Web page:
Japan is notoriously crowded, and even more so during the mild months. The spring sakura and autumn koyo attract millions of tourists each year, while the summer holidays for many other nations means kids and families have more free time to travel. By visiting in the winter, travelers can experience a totally different side of Japan and avoid the madding crowd.
Much of Japan’s topography is made up of mountains. So it’s only natural that the skiing, snowboarding, skating, and other winter sports available are some of the best in the world. Hokkaido’s Niseko in the north is particularly renowned for ski resorts and the ideal powdery texture of the snow.
Wintertime in Japan would be nothing without the legendary hot springs. Whether it’s a small local spring, a five-star resort, or an entire town built around the industry – like Kusatsu – onsen are the best way to relax and re-energize for the wintry days ahead.
Japan loves its seasonal specialties, and there are some things one can only find around the coldest time of the year. As the temperature drops, restaurants and combini bust out their take on oden, a hot, healthy and filling snack made from soy-braised vegetables, meat, and tofu products. And while technically available year-round, hot pots (nabe) and hot sake are best enjoyed on chilly evenings.
Sapporo transforms into a true winter wonderland for the Snow Festival, a celebration that attracts over two million visitors each year. Lasting one week in February, the event features illuminations, skating, and games, but the standout feature of the celebration is the snow sculptures. Teams representing their countries come from all over the world come together to compete, creating enormous works of art made of nothing but ice and snow.
Illuminations and light shows bring out the beauty of an otherwise bare wintry landscape. Large cities like Tokyo and Osaka are famous for their seasonal illuminations, but most cities will have their own spectacular displays. Outdoor displays like the ones in Ueno or outside Roppongi Hills are one of the best ways to enjoy the season.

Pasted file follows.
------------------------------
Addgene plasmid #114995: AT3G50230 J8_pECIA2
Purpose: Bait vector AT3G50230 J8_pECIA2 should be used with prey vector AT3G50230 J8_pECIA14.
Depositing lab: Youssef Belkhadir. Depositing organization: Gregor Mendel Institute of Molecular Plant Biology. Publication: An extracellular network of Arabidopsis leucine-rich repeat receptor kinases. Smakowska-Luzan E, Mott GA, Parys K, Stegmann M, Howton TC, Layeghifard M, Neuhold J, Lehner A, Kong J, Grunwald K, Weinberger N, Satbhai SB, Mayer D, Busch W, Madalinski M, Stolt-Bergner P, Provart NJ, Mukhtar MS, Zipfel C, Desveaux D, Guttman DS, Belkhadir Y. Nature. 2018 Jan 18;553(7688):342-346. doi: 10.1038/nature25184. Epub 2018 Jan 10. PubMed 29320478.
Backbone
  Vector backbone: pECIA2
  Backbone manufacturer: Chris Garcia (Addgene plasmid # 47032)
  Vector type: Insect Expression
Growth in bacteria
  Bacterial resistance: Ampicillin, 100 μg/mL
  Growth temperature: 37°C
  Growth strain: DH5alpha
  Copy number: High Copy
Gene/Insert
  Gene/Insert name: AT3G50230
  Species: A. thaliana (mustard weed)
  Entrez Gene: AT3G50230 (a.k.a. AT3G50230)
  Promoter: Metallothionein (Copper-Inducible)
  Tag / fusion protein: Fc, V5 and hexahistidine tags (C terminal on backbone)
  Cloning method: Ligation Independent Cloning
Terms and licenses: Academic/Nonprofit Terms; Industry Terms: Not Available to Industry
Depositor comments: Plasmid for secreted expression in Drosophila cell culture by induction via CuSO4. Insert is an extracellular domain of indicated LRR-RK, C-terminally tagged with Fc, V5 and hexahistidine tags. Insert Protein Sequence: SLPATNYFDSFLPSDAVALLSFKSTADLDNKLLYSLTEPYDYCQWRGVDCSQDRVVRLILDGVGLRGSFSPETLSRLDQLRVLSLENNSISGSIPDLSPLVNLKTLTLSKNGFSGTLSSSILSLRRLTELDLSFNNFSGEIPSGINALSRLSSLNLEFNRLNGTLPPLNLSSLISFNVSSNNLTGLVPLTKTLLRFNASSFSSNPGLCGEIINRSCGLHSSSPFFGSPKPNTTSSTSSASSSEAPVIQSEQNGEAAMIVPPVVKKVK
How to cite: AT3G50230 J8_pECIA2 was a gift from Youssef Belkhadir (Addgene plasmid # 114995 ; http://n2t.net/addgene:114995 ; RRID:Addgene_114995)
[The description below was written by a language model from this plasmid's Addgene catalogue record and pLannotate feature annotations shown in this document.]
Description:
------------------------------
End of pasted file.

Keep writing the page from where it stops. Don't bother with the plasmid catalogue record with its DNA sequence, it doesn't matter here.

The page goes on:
Sometimes known as lucky or ‘happy bags,’ fukubukuro usually go on sale on January 2nd, with people lining up outside for hours for their chance to nab the most popualr ones. The appeal is that the value inside the bag far outweighs the price you pay. The catch is that you don’t get to choose what’s inside, so it’s a gamble. Most clothing stores offer fukubukuro that can even be pre-ordered online, but even the Apple store in Japan has its own lucky bags.
Many animals are in their element come wintertime. The Snow Monkey Park or Jigokudani Yaen-koen is full of the famous red-faced monkeys soaking in the park’s many onsen, while in Hokkaido the Tsurui-Ito Tancho Sanctuary is home to the red-crowned cranes gathering for their annual mating dances.
With the cool air keeping cloud cover to a minimum, wintertime is the best time to see the mountains surrounding the cities, including Mount Fuji itself. The quiet and sound-absorbing properties of snow also make it the perfect season for introspective hikes in the countryside or strolls through the city.
Shirakawa-go is a small, traditional village in Takayama in Gifu Prefecture. The homes have tall, pointed roofs in the gasshō-zukuri style. In winter, the village is illuminated like a scene from a Christmas card, and is best viewed from the observation point above the village. Along with Gokayama, the historic settlement is a UNESCO World Heritage Site.